New changes will ensure that everyone who uses the catch-up service will have to do so legally
New government changes to the law mean that no-one will be able to use BBC iPlayer without first buying a TV license.
Announced today as part of a new Royal Charter for the BBC, the move is designed to help the BBC recoup millions in lost revenue. This is partly blamed on those viewers who’d used a loophole to watch programmes on the online catch-up service without having to first prove they’d paid their TV license in full.
These changes in law, which were introduced as part of the Conservative government’s long-awaited White Paper, will come into effect from 2017, meaning that users will need to have paid their TV license in full before accessing the BBC’s online service.
The reason for these changes were explained in the aforementioned White Paper: “In order to improve enforcement and allow BBC content to be ‘portable’ for UK licence fee payers (so they could gain access while on holiday in Europe, something which is currently not offered) the government thinks there is a case for iPlayer to require verification— i.e. access should be conditional upon verification of licence fee payment — so that individuals in other countries, and those in the UK not paying the fee, cannot access licence fee funded content for free.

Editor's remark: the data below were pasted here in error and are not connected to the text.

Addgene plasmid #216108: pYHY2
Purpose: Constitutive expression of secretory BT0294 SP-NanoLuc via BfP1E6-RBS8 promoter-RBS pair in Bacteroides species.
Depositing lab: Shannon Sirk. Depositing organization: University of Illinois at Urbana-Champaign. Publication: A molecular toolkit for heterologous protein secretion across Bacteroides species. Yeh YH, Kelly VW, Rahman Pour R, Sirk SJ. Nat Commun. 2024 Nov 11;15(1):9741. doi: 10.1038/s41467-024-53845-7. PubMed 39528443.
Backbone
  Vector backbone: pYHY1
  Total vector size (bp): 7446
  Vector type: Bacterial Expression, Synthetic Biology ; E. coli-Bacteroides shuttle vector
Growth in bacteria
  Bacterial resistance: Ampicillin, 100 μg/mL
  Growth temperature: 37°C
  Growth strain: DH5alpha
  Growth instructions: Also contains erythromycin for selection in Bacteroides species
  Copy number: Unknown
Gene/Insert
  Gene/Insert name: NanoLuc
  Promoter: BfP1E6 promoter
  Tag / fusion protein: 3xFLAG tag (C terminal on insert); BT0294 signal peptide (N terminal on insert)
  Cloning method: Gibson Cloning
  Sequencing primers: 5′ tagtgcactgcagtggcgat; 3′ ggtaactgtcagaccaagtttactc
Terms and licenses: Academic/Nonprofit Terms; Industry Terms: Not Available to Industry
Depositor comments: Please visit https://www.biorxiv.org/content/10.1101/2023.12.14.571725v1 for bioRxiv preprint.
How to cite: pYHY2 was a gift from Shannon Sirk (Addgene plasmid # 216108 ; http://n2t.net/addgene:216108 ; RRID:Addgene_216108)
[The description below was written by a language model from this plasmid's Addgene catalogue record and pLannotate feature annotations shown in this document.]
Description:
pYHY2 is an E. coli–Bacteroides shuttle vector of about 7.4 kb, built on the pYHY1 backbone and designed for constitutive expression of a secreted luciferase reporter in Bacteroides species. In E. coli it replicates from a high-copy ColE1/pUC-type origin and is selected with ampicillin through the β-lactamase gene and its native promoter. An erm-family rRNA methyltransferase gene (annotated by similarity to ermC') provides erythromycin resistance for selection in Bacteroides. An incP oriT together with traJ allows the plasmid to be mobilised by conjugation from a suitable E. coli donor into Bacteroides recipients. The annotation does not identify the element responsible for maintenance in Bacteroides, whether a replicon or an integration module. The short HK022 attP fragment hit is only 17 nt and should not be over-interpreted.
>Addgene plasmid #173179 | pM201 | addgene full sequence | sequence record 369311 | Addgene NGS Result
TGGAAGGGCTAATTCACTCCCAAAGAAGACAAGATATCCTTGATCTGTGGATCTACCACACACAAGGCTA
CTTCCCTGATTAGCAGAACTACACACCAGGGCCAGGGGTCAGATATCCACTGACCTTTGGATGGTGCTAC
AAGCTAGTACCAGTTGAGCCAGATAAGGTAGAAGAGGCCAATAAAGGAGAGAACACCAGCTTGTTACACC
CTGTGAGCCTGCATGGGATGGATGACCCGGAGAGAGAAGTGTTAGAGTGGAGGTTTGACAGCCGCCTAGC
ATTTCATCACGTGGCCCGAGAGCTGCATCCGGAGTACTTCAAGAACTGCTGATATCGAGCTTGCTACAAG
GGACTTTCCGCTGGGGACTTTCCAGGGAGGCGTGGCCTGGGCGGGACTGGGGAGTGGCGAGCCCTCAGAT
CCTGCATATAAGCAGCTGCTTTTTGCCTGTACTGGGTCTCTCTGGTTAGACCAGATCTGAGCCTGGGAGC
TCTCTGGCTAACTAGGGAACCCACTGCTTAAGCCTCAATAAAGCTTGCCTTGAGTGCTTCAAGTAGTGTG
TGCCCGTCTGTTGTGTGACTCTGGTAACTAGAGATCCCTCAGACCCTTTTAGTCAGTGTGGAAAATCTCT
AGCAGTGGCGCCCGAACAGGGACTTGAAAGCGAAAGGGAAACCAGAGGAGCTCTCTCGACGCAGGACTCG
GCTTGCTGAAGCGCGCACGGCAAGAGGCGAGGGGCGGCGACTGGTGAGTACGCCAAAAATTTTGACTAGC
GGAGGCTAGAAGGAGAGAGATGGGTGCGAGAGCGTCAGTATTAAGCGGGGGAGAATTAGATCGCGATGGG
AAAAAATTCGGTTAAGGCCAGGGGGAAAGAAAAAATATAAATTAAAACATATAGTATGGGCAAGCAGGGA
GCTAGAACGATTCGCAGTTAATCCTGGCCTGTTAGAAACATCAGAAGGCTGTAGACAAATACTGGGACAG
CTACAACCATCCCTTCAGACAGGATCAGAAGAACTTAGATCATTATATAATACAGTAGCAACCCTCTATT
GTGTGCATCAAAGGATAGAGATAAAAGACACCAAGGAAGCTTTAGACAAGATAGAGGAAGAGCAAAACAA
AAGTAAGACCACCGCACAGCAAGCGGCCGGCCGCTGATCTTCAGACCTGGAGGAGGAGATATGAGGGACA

“The government will discuss verification and other options with the BBC and look at the best way of implementing this, including through regulations if needed,” it continued. “It will be up to the BBC to determine whether this is an appropriate means of charging international viewers.”
At this point in time it’s unclear how that verification will be enforced, with the method currently a subject of debate among ministers and industry experts.